Maybe Sox' choice of Ventura wasn't really so good


    White Sox manager Robin Ventura walks back to the dugout during the final game of the season last week.
    Associated Press


Something about the White Sox' failed run at a division title keeps nagging at me.

Would the Sox have made the playoffs with a more experienced manager than Robin Ventura?

The subject is uncomfortable because Ventura is so well liked and respected around here. Heck, even I like and respect him.

But I wasn't sure he was the right guy for the job when the Sox hired him and am still not.

Ventura might be perfect for the Sox next year or later, but that will be too late to win this season's American League Central title.

That issue has prevented me from patting Jerry Reinsdorf and Kenny Williams on the back the way they have been patting themselves on the back for hiring Ventura.

Terry Francona said something Monday that stoked the fires of the debate in my head.

The new Indians manager was asked whether he's different now than when he first managed the Phillies in the mid-1990s.

"You go through experiences and you gain confidence," said Francona, who lost with Philadelphia but won two World Series with Boston. "The more you do it you get better."

Ventura never managed or coached anywhere before he replaced Ozzie Guillen with the White Sox before this season.

Many consider the move a success because the Sox' culture changed and they were in the pennant race until the season's final three days.

But the Sox finished with an 85-77 record when they looked to me like a team that should have won 90 games. Five more victories would have put them in first place by 2 games instead of second place by 3 games behind the Tigers.

So the question stands: Would a more experienced manager have made the difference between going to the playoffs and going home?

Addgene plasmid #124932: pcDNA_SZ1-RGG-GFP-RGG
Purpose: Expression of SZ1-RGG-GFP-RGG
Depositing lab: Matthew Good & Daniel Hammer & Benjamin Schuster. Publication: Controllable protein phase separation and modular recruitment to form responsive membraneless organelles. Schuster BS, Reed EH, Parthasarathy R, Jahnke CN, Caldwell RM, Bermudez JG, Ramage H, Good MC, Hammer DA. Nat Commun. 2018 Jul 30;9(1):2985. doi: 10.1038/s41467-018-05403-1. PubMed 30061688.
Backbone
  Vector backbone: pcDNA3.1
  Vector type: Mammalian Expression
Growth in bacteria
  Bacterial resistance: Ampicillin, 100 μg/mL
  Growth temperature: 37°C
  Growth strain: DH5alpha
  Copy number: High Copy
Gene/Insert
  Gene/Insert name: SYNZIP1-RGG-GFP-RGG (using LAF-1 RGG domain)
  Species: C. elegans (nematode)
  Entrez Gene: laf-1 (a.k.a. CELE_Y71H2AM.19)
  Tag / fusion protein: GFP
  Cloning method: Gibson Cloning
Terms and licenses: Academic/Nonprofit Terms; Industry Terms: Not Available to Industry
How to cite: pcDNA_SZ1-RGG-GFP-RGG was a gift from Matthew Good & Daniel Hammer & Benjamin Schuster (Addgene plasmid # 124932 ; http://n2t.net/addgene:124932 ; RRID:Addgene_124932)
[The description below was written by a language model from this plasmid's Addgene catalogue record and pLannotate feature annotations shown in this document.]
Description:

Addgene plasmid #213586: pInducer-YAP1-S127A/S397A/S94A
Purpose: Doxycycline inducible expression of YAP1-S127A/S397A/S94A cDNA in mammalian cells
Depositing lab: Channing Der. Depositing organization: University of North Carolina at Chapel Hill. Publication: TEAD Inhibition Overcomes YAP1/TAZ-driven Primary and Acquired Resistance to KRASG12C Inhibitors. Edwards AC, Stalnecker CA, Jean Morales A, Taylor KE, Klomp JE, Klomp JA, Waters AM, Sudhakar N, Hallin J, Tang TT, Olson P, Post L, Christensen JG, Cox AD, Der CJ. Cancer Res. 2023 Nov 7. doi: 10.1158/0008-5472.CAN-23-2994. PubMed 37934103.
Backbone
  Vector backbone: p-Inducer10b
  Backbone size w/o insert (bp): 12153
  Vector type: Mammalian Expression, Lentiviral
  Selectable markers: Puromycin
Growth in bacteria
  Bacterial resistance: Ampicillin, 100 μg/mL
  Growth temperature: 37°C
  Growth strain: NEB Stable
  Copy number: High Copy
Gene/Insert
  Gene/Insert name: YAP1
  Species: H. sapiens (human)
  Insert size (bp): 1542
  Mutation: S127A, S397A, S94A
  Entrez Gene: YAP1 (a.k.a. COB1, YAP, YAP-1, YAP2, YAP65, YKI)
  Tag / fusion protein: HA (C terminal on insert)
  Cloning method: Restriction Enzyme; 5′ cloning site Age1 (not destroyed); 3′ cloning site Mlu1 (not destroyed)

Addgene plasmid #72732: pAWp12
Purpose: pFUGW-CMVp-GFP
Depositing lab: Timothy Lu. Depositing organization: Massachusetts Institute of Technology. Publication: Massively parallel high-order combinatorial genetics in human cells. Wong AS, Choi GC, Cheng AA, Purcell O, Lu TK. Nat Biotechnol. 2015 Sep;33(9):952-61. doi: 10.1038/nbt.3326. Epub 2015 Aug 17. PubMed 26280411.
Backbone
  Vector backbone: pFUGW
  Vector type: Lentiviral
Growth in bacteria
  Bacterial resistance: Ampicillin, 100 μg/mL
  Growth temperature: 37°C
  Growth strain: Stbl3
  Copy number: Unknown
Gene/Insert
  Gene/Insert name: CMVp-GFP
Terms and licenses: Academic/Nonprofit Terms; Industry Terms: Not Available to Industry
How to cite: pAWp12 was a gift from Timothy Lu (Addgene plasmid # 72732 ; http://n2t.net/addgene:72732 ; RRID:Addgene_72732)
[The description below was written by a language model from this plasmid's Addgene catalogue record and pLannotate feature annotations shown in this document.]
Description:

One school of thought is that managers don't win games anyway. If true, some club owners squander a lot of money by paying their managers in the neighborhood of $5 million annually.

If Tony La Russa didn't make a difference during his career, he should give back his considerable wealth. If Joe Torre didn't, if Bobby Cox didn't, if Jim Leyland doesn't

You get the idea. It says here that the best managers do make a difference, though how much is difficult to quantify. They can't win without good players, but they can get good players to win championships.

It looked like club chairman Reinsdorf and general manager Williams initially didn't believe their team would contend this season, so they could hire someone like Ventura to learn on the job.

Then all of a sudden the Tigers waited for somebody to beat them, the Sox benefited from several players enjoying comeback performances, and the race was on.

When the Sox floundered in September, Ventura couldn't do anything about it, and the Tigers prevailed.

Could a manager who spent time in a dugout the past few years have made a difference?

The Indians introducing the experienced Francona as manager Monday and the Sox' hiring the inexperienced Ventura a year ago are extremes.

Between a Francona and a Ventura always are some managerial candidates who spent time managing or coaching in the majors or minors.

If the Sox hired one they might have won the AL Central and been up 2-0 in a division playoff series like the Tigers currently are.

We'll never know, but it's only natural to wonder.